Study findings will give women more breast cancer information
New findings from the groundbreaking Trial Assigning Individualized Options for Treatment (TAILORx) show no benefit from chemotherapy for 70 percent of women with the most common type of breast cancer. The new data released will help inform treatment decisions for many women with early-stage breast cancer.
“The new results from give us data to inform personalized treatment recommendations for women,” said Kendrith Rowland, MD, oncologist, Carle Cancer Center. “But more importantly, we can spare women unnecessary treatment if the test indicates that chemotherapy is not likely to provide benefit.”
Dr. Rowland added these results spur questions, so patients should discuss all treatment options and risks with their provider.
The National Cancer Institute (NCI) supported the trial and the ECOG-ACRIN Cancer Research Group designed and led it. The trial enrolled 10,273 women with this type of breast cancer at 1,182 sites. Twenty-three women participated at Carle.
“When patients come to us, they are scared and want every resource possible to fight for their lives,” said Betsy Barnick, research coordinator, Mills Breast Cancer Institute. “Research findings can support them by showing hard data that proves safe, positive outcomes with the least amount of harmful treatments and unpleasant side effects.”
A follow-up study for women with early-stage breast cancer is taking this a step further to personalize the need for radiation therapy to nearby lymph nodes. Women recently diagnosed who haven’t yet started treatment may be eligible. If you are interested in taking part in a clinical trial, you may contact your physician or Carle Research at (844) 37-RESEARCH. Participants must meet eligibility requirements and give written consent.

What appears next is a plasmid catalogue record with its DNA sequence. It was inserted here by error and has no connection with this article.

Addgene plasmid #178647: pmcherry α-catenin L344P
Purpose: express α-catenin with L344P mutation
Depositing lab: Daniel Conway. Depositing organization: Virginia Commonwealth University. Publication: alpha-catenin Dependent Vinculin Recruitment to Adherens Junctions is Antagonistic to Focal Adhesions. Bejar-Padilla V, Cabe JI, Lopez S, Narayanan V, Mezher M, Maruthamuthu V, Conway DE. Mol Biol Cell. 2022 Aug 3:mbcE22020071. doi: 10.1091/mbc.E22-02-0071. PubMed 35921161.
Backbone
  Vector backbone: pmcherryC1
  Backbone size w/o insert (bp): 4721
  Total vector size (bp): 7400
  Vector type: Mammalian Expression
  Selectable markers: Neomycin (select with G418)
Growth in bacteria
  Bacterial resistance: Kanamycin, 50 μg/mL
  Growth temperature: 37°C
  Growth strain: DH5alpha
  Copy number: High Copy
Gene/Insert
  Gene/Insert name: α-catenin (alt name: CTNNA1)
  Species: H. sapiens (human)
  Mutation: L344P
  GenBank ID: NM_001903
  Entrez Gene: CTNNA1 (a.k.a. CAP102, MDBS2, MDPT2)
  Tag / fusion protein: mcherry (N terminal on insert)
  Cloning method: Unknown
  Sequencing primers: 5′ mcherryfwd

“Right now, if a woman gets a lumpectomy and they have one to three lymph nodes positive for cancer, they get radiation to those nodes as well as the breast,” Dr. Rowland said. “With this new study, half of those with a favorable tumor DNA profile will get radiation therapy to both the nodes and breast, while the other half will be treated with radiation to the breast only.”
Researchers will learn from the DNA profile of an individual’s cancer who benefits from radiation and who doesn’t. Avoiding radiation to the nodes can greatly reduce side effects including the risk of lymphedema causing arm mobility and limitations.
“With many new approaches, treatment options and developments having research done in our community is valuable,” Dr. Rowland said. “Brave individuals step up to help us learn more and advance care for others.”
Participation in clinical studies helps advance cancer treatment and medical knowledge for both doctors and patients.
Dr. Rowland said a key part of his role is helping women navigate these findings and support them in making more informed decisions about the best course of treatment.